Monday, September 15, 2008

The financial crisis explained

Here's Naomi Klein putting it in ordinary English:

I'll have to say that when I first read of Junior Caligula uttering the phrase "ownership society" I immediately figured that a few of his cronies would make out like bandits and that the rest of us would be owned once all was said and done, and the scope of the ensuing damage was evident. Here we are a few years later, with Junior's reign drawing to a close, getting our first semi-clear view of the carnage.

It is certainly tempting to, as Jim Kunstler and others are wont, to use this as a moment to rebrand the Republicans as the party that wrecked America. There are enough grains of truth there to fill up a few of our local grain elevators. That's a bit too easy. I'm more likely to guess that we're looking at the consequences of practicing neoliberal dogma for somewhere close to three decades - one that seemed to be some deranged melding of free market rhetoric and welfare for the CEO class; one whose high priests resided in the University of Chicago's Economics Department, and whose most prominent parishioners included both Republicans and Democrats in the House, Senate, and White House. The only thing that I can see that Bush and his henchmen did differently was that they were more orthodox in their execution of that dogma, and had sufficient numbers of orthodox practitioners in Congress to get away with it for as long and as extensively as they did. True believers in dogma - even those not quite orthodox - aren't likely to accept criticism of their beliefs or the consequences of their beliefs lightly. Oh no! They'll come as close as they can to burning the heretics at the stake as they can. In our presumed "civilized" age, that means labeling even mild critics of dogma as "socialists" and "extreme leftists" (which I do find amusing, I might add), and simply shut them out of the usual media within which political "discourse" is supposed to occur.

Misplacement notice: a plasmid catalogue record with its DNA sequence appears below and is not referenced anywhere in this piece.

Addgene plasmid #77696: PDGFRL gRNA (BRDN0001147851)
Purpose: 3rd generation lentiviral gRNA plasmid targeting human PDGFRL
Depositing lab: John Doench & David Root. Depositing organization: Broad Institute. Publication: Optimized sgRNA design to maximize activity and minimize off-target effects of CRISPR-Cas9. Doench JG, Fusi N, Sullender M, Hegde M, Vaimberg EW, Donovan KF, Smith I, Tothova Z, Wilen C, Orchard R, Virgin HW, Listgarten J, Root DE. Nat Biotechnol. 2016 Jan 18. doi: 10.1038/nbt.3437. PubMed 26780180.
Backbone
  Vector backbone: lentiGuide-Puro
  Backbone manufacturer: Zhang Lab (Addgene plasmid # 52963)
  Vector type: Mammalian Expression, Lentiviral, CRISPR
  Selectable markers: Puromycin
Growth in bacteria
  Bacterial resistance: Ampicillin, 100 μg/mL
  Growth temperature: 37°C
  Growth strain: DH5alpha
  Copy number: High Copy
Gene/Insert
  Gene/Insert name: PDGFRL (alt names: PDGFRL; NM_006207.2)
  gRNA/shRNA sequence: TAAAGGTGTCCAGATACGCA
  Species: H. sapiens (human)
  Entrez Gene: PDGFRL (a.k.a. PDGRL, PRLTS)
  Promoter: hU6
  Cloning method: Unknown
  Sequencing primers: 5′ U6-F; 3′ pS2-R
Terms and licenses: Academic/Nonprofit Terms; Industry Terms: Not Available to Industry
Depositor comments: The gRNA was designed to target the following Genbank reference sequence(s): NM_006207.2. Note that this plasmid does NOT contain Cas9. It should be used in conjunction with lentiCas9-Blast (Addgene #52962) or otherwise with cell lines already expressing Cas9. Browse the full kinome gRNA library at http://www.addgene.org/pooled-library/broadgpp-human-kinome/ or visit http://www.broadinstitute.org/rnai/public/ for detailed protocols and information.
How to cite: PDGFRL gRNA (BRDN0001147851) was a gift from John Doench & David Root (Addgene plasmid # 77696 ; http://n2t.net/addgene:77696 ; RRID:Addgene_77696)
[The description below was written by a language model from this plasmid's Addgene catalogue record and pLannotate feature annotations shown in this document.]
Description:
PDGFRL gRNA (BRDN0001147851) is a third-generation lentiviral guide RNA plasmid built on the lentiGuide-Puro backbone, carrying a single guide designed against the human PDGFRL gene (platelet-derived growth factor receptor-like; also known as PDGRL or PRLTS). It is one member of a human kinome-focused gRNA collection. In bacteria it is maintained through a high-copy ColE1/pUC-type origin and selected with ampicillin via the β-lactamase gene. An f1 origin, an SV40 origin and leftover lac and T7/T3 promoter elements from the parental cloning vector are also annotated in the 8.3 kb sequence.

As an avowed heretic, here's the skinny as I see it: everywhere neoliberal policies have been imposed, there has been mass impoverishment, displacement, and repression. Look at Chile under Pinochet and Indonesia under Suharto as notorious examples. Our situation is not qualitatively different. The US just happened to be arguably at the top of the heap economically (even with the problems of the 1970s and early 1980s) when "voodoo economics" was imposed here, and hence it's taken a bit more time for a critical mass of us to feel the pain (and if you think it's bad now...).

What to do? I don't know, other than to recommend against looking for saviors. There aren't any. Why? One observation of Kunstler's that seems plausible enough should do:
At issue now will be the question of legitimacy in all its human social dimensions. Is our money legitimate? Is the authority of our elected officials legitimate? Are our values and ideas legitimate? These are the things that will determine what kind of future we find ourselves in.
In times like these, there are plenty of false prophets who will claim to have all the answers. They tend to do an enormous amount of damage once in charge.